The Greek government submitted legislation to parliament on Tuesday required by its international lenders to start talks on a multi-billion euro rescue package.
Prime Minister Alexis Tsipras has until Wednesday night to get those measures adopted in the assembly. A first set of reforms triggered a rebellion in his party last week and passed only thanks to votes from pro-EU opposition parties.
The second bill, though less divisive, will still be a test his weakened majority.
It puts into Greek law new European Union rules on propping up failed banks, decreed after the 2008 financial crisis and aimed at shielding taxpayers from the risk of having to bail out troubled lenders.
The so-called bank recovery and resolution directive (BRRD) imposes losses on shareholders and creditors of ailing lenders, in a process known as “bail-in”, before any taxpayers’ money can be tapped in a bank rescue.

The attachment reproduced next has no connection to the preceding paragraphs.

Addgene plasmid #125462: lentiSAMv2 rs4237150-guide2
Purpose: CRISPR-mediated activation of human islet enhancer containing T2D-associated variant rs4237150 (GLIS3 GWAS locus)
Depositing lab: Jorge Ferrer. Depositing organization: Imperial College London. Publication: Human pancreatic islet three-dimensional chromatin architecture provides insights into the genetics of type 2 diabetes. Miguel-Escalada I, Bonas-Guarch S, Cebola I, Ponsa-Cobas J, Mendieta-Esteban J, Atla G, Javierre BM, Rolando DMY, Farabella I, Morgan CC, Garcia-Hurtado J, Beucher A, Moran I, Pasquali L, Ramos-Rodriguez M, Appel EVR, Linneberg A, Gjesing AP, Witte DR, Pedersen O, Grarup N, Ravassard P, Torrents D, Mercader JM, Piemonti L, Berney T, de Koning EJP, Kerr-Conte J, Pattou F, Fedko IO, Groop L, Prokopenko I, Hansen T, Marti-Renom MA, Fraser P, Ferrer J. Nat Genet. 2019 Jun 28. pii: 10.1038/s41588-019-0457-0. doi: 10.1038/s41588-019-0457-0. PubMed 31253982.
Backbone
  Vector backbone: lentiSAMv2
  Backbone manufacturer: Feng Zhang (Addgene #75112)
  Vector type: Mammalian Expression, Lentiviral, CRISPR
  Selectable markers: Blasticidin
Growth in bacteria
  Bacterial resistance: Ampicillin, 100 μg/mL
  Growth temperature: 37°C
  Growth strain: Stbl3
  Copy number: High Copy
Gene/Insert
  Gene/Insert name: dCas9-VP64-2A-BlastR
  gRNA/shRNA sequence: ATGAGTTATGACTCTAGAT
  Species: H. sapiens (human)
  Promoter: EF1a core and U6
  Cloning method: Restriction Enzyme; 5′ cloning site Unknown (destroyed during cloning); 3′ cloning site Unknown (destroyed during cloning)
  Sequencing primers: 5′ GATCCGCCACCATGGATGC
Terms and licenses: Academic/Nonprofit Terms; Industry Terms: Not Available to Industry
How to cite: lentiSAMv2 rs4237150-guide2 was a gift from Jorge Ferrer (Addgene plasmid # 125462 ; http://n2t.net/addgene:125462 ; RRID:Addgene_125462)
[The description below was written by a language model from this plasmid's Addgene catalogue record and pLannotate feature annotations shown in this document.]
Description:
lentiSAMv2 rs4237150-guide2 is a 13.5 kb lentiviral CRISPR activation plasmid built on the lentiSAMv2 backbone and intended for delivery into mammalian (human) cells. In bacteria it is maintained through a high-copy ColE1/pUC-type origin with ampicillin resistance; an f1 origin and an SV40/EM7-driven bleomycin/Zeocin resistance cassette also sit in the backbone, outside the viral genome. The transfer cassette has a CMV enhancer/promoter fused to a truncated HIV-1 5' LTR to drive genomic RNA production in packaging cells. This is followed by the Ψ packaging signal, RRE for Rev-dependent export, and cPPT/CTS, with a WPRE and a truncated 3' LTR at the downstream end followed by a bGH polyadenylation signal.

The European Commission in late May gave Italy, France and nine other EU countries two months to adopt the rules, which were meant to be applied by the end of 2014, or face legal action.
The bailout bill also includes the adoption of new rules for the country’s civil justice system, aimed at accelerating lengthy judicial processes and cutting costs.
Together with his coalition partners from the right-wing Independent Greeks party, Tsipras has 162 seats in the 300-seat parliament. But last week’s rebellion cut his support to just 123 votes, meaning he is likely to need opposition votes again.
Greece on Monday reopened its banks and repaid billions of euros owed to the International Monetary Fund and the European Central Bank in the first signs of a return to normality after it struck a cash-for-reforms deal with other euro zone countries last week.